Why Big Raises Are Risky for Crypto Projects
One of the areas of crypto space that lack complete clarity is large ICO fundraising hard caps.
The advantage to lower hard cap deals is a mix between avoiding massive sell pressure and riding the timing of community demand.
The problem with big raises is that if an ICO raises $200M, the is exactly $200M worth of sell pressure that investors will offload into the exchanges, or secondary markets, overtime. Furthermore, a lot of big raises do not distribute tokens for 1+ years, and by then the community has forgotten about the project.
The argument for big crypto raises is the teams say that it is the amount of funds needed to build the project. While this is a totally valid and reasonable claim, the project founders should definitely think of the consequences on the secondary market. Here are the risks of big $100M+ raises:
- Some of the investors are short-term and will sell the tokens once they’re released whether it’s at a profit or loss; they’re expecting a positive return instantly when it is trading.
- A lot of big raises do not distribute tokens for 1+ years. By then, there will be competitors and the community will expect much more from the project.
- If the token price does not perform well on the secondary project, it can be harder to recruit developers and the sentiment around the project may sour. Crypto is one of the few asset classes where the valuations are primarily first and foremost driven by waves of fans and the crowd. The liquidity for the token will also be hard without much buzz and demand for the project — which makes the foundation tokens harder to be worth anything.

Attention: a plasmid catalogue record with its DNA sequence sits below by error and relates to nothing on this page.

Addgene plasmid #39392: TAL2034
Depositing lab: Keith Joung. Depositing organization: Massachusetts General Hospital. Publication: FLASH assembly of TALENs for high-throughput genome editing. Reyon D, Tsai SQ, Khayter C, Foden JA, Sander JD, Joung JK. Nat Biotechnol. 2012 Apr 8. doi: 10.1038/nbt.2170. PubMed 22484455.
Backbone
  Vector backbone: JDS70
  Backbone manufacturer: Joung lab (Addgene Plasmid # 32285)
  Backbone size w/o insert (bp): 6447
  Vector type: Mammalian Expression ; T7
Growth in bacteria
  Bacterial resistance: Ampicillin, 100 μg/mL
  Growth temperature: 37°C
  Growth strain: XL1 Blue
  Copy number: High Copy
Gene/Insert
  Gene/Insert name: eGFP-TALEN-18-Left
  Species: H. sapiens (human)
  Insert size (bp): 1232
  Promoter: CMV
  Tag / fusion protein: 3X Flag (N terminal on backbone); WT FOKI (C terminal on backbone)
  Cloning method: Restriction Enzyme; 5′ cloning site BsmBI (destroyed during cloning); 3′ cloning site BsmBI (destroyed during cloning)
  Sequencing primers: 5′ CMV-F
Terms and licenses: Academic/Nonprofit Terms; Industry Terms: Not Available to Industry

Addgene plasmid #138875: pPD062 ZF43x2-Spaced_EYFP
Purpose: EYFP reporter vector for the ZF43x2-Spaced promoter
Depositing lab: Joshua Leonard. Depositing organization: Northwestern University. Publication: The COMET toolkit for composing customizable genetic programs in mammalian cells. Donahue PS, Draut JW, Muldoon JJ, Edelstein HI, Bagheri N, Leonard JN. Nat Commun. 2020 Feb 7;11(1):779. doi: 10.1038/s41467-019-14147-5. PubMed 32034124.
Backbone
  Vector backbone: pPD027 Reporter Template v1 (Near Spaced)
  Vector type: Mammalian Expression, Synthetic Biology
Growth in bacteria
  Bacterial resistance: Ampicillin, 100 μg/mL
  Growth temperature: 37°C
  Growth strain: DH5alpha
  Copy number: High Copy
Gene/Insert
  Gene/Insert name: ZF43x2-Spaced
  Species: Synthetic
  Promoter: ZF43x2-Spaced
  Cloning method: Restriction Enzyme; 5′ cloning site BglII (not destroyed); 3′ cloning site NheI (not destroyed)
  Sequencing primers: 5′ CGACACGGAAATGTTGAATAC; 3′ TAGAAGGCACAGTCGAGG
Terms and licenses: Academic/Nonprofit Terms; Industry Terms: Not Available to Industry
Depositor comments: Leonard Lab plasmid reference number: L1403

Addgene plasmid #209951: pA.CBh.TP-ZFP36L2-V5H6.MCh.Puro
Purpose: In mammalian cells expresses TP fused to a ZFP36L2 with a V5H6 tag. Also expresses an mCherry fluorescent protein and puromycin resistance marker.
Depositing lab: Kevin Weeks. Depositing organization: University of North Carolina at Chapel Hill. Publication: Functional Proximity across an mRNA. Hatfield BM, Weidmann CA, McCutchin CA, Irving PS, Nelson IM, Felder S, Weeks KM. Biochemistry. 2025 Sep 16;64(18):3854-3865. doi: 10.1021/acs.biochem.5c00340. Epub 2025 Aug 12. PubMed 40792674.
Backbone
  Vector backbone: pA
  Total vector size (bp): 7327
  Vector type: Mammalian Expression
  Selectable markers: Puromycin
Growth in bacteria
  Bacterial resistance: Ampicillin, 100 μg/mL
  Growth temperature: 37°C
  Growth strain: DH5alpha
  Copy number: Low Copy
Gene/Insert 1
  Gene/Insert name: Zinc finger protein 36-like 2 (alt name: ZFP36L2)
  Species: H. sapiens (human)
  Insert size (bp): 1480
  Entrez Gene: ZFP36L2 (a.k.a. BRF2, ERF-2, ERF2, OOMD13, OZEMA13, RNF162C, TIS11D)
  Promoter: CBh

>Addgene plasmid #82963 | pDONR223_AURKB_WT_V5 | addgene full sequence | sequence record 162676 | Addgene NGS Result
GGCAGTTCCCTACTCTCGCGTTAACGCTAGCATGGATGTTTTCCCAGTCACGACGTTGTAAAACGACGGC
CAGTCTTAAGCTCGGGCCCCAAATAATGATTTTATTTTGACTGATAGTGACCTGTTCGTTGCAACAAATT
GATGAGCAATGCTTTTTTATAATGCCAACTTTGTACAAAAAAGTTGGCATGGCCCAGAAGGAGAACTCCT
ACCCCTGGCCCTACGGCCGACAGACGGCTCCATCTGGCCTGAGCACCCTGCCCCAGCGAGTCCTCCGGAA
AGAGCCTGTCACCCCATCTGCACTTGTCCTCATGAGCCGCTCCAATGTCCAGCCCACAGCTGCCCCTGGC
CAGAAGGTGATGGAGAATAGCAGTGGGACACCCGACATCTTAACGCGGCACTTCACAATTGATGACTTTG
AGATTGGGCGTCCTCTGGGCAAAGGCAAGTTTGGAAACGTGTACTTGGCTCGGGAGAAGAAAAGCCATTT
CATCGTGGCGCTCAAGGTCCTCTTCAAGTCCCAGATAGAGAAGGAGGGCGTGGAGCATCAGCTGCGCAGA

The only alternative to a big raise that I see is to actually raise less money upfront but grow the community and demand for the token overtime so the foundation tokens can be used to fund the project, much like the Ethereum’s story. The ICO can be like like the “Series A & B” round, and if the project is successful, they can use their own foundation tokens to incentivize developers and fund the project’s larger roadmap.
If a project really relies on raising a large number, then the community’s expectations around technology development and adoption will be higher. One project that was particularly successful on all of these fronts was EOS. In my opinion, it’s best to leave some money on the table, and let the community determine a fair market cap valuation for the project.